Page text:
The Mayo Clinic and Google recently announced they've struck a 10-year partnership for the health system to store patient data in Google's cloud computing system and use artificial intelligence to develop new healthcare tools.
"We are going to be putting essentially all of our data in the Google Cloud for many years," Mayo Clinic Chief Information Officer Christopher Ross told the Minneapolis Star-Tribune . "If this is done well, we believe we'll have the opportunity to bring some transformative kinds of answers to patients." The Mayo Clinic will retain control of how patients' data are accessed and used, according to the health system's news release.
In other recent news on Google's work with health systems, in June, a potential class-action lawsuit was filed against the tech giant and the University of Chicago Medical Center alleging that the hospital shared patient records that hadn't been properly deidentified. The university denied the claims.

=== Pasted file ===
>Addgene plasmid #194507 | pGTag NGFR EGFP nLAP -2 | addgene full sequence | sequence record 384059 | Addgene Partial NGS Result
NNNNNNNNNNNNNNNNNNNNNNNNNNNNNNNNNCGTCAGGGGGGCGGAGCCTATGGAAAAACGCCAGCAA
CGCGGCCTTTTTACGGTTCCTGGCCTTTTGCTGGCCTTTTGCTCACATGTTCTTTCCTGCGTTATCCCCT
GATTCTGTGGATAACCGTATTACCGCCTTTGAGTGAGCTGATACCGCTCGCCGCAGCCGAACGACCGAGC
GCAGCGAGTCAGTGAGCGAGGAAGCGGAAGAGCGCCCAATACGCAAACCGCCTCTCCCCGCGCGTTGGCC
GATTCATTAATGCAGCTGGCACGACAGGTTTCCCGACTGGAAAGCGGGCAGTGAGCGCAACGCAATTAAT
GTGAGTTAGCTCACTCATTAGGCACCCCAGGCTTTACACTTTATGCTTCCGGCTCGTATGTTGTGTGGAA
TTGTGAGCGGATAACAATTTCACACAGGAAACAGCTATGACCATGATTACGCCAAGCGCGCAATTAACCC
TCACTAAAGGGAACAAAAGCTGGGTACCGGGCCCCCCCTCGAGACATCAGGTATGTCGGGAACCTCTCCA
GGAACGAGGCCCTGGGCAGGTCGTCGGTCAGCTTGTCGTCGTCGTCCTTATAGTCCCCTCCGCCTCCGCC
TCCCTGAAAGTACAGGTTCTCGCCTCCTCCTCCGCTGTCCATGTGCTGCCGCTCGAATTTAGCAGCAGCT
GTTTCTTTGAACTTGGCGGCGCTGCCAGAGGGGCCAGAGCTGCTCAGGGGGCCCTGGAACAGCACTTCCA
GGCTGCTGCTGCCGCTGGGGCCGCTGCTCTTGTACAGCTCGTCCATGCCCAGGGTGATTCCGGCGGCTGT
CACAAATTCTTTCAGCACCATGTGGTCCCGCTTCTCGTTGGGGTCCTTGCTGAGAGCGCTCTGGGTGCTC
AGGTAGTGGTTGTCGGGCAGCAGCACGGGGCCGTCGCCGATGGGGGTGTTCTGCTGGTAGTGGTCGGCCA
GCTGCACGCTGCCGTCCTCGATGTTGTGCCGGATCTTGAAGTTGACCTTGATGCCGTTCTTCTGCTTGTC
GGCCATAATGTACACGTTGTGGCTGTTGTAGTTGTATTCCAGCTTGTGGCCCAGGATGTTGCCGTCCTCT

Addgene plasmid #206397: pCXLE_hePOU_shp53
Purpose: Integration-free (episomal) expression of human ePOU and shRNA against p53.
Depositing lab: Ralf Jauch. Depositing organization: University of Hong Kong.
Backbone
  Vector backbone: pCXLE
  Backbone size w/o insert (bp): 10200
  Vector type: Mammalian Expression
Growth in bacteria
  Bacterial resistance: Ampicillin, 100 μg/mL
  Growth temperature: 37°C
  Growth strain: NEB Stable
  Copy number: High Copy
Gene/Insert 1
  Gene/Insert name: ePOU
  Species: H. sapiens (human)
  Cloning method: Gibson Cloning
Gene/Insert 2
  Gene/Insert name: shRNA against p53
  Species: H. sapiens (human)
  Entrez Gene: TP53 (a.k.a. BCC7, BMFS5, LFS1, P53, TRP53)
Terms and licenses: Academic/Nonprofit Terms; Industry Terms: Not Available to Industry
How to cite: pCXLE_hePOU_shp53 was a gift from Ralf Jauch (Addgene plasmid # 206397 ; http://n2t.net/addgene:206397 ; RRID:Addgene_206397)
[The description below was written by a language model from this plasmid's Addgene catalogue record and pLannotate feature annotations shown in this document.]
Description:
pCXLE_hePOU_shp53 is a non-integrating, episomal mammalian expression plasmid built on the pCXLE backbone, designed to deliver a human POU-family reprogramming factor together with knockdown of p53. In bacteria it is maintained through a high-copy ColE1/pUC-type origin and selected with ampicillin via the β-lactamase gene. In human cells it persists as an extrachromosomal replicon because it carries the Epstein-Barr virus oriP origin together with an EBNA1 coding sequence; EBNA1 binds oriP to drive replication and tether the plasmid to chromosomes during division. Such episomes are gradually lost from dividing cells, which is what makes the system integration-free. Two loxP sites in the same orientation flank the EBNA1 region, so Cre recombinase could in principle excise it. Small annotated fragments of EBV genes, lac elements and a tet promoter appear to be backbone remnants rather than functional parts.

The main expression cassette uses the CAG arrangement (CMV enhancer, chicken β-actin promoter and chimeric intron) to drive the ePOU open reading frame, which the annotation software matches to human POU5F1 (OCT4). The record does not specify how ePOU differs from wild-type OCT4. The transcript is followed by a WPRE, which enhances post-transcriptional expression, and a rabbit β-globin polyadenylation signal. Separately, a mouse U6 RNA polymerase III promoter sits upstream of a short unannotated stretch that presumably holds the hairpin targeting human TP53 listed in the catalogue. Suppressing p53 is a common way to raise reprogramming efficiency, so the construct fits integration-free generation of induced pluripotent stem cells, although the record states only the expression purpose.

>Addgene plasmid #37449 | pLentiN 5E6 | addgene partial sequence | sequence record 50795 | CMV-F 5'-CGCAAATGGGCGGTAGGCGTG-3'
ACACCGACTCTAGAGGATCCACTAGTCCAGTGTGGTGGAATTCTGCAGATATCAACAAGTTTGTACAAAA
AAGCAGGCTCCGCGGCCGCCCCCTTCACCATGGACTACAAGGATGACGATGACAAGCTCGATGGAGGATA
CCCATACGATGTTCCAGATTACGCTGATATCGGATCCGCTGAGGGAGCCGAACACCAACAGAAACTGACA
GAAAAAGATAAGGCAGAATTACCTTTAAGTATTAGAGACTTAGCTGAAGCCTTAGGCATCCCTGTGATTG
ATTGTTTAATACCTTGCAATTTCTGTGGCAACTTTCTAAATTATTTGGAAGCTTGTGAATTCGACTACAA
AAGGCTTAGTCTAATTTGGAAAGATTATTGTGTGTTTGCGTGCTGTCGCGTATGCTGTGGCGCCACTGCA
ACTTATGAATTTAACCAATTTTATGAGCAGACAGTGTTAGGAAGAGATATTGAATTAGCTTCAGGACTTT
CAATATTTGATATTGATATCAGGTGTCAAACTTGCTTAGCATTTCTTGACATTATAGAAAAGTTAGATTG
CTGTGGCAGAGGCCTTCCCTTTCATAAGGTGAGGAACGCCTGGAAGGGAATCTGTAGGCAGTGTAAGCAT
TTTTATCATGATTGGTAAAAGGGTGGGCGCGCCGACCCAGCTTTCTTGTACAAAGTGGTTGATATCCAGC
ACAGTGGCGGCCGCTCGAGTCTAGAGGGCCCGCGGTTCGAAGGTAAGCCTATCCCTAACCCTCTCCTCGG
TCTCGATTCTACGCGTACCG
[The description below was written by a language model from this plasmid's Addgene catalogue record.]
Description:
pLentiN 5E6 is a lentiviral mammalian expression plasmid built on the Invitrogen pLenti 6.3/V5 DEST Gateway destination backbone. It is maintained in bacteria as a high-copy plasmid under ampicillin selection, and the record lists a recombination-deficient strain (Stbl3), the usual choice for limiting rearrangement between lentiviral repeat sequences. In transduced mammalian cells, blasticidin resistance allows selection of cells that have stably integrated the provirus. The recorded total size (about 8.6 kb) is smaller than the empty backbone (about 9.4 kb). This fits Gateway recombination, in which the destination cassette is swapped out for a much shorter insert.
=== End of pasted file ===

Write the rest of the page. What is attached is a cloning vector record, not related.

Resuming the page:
Partnerships to mine patients' data to create new products can be ethically murky, even though the Health Insurance Portability and Accountability Act (HIPAA) doesn't require that patients give permission for their deidentified information to flow into such databases, experts told Medscape Medical News for a previous story about the American Society of Clinical Oncology's subsidiary, CancerLinQ.
"I think that the ethics of profiting off of someone else's information is dicey and at the very least the patient should go in with their eyes open, and that requires informing them," said Robert Field, PhD, MPH, JD, a professor of law and public health at Drexel University, Philadelphia, Pennsylvania.